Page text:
Living Not Suffering

By Christopher Carroll Thursday, January 16, 2020

I often hear people say that I suffer from muscular dystrophy.  I don’t like this use of the word “suffer.” I am living my life to the fullest, and don’t feel like I am suffering at all.

I may need to ask for help sometimes or adapt to my surroundings, but I can always be myself. Coming to that realization took years of hard work and some tough life lessons.

Keeping up appearances

Growing up, I was always an active kid. I would spend hours outdoors playing basketball, football, and going to the pool with my friends.

Christopher (right) met Philadelphia Phillies player Rhys Hoskins and gave a speech at an MDA Muscle Walk event.

As I grew older, I realized that I moved a bit differently than other kids. I am the second-youngest of eight children, and my oldest brother was already diagnosed with Becker muscular dystrophy (BMD). Being familiar with his condition, I realized I must have muscular dystrophy, too. Soon, my doctors diagnosed me with BMD.

Instead of embracing it, I tried to hide the fact that I had a neuromuscular disease. I started to avoid physical activities in front of strangers, and I made up ridiculous reasons why I couldn’t run as fast as the other kids. I would stand and walk abnormally straight to try to hide my condition.

I was so determined not to let my condition define me that I completely turned my back on it. In retrospect, this caused more harm than good, as I stopped seeing my doctors and didn’t seek out help when I was having trouble coping with the effects of the disease.

For years, I struggled with a tug of war between my feelings of self pity and the need to keep a happy outward appearance.

Fate steps in

In 2012, I was struck by a car while crossing the street in Sea Isle City, N.J., and I had to stay off my feet as I healed. Being off my feet for so long caused my muscles to weaken to the point that I never regained the ability to walk. I have been in a manual wheelchair ever since. This made it harder to hide that I have a disability, but it took me a few more years to finally embrace my condition and start to take control of my disease. I could not have done this without the support of my family; my amazing fiancé, Joy; and my wonderful doctors.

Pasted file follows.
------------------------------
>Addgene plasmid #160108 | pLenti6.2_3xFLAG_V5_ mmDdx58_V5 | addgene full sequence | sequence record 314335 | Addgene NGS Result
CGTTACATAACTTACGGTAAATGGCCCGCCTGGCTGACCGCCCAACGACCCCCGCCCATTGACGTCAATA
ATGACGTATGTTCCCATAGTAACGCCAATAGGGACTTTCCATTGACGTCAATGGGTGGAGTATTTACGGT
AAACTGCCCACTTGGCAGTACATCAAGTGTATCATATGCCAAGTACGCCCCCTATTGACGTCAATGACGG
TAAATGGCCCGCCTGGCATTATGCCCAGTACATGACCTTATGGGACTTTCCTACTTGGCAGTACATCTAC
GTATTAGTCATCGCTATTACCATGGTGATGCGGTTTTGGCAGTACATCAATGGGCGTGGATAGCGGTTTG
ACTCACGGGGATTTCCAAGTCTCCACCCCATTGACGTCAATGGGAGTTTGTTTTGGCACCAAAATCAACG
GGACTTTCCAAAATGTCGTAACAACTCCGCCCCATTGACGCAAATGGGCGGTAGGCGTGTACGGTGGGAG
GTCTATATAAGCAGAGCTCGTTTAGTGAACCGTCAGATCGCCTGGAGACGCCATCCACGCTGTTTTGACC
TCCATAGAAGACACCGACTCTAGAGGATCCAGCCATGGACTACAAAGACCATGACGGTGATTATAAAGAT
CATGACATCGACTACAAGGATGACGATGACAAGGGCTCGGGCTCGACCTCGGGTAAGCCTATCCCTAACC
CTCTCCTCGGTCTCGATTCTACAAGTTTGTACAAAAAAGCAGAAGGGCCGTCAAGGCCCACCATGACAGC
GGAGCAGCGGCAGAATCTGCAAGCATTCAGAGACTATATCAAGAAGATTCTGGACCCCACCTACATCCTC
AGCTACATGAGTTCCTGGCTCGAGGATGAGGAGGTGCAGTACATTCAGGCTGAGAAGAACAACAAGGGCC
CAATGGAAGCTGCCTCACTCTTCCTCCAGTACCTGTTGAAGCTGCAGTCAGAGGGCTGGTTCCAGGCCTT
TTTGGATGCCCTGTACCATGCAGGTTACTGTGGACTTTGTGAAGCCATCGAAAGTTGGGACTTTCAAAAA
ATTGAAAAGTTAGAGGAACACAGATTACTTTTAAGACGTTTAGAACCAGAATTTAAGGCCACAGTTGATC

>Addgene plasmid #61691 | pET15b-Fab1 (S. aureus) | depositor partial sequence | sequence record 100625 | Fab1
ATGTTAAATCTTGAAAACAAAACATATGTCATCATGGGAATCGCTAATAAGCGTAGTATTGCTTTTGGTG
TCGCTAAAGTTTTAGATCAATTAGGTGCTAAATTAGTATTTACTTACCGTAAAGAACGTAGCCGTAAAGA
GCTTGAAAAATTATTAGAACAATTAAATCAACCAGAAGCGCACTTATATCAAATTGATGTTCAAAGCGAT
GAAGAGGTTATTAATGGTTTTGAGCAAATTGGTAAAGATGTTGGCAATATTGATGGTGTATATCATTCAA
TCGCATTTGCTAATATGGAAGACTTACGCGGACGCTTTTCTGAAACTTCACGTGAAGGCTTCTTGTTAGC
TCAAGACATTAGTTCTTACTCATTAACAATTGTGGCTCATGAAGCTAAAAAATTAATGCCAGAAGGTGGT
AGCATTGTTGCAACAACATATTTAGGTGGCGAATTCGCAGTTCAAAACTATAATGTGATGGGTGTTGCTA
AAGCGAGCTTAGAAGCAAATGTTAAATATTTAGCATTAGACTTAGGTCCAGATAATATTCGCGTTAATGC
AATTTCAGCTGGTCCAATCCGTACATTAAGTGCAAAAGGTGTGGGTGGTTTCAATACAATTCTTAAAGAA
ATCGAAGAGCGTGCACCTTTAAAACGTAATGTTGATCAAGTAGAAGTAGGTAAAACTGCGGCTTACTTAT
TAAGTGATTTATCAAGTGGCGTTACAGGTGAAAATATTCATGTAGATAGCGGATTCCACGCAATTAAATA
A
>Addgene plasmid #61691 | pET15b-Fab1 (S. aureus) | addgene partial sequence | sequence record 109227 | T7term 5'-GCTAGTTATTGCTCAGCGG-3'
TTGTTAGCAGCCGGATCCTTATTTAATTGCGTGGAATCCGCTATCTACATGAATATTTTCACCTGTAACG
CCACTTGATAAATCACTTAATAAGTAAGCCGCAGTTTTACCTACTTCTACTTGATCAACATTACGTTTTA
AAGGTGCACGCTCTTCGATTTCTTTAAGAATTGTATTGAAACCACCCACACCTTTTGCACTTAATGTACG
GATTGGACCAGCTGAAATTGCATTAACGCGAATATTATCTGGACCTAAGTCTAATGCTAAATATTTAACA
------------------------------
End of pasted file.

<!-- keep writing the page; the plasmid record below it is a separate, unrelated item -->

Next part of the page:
Around this time, I began to see my neurologist at the University of Pennsylvania again. It wasn’t long before my doctors began to suspect that I did not have BMD.

At my doctor’s suggestion, I met with a genetic counselor. We talked at length about how muscular dystrophies are inherited and the importance of understanding the gene sequencing of each type. She also explained how the genetic testing process works and urged me to get it done immediately. That day, I spat into a tube, and about two weeks later I received my official diagnosis: limb-girdle muscular dystrophy type 2D.

This was a game changer for me. I finally had a definitive diagnosis that I could research and do something about.

Since finding my diagnosis, I have become an MDA Ambassador and joined my local Muscle Walk Committee.

At a recent appointment with my doctor, I noticed that she always talks about “when” a cure is found, never “if.” This gives me the drive to continue to do my part to make that “when” sooner rather than later.

No more hiding

Throughout the year, you can find my fiancé and me at a ton of concerts or my nieces’ and nephews’ sports events. We love staying active, and we never let my condition stand in the way.

Looking back, one of my biggest regrets is that I kept my neuromuscular disease in the shadows for so long. I am now in a position to live my life to the fullest and help find a cure. I would not be in this position if I didn’t decide to find out my official diagnosis and get involved with the MDA community.

Christopher Carroll, 36, is a sales representative for a remodeling company. He lives in East Norriton, Penn., and looks forward to getting married in July 2020.

Share Your Story

If you have a “From Where I Sit” story idea, email us at


Disclaimer: No content on this site should ever be used as a substitute for direct medical advice from your doctor or other qualified clinician.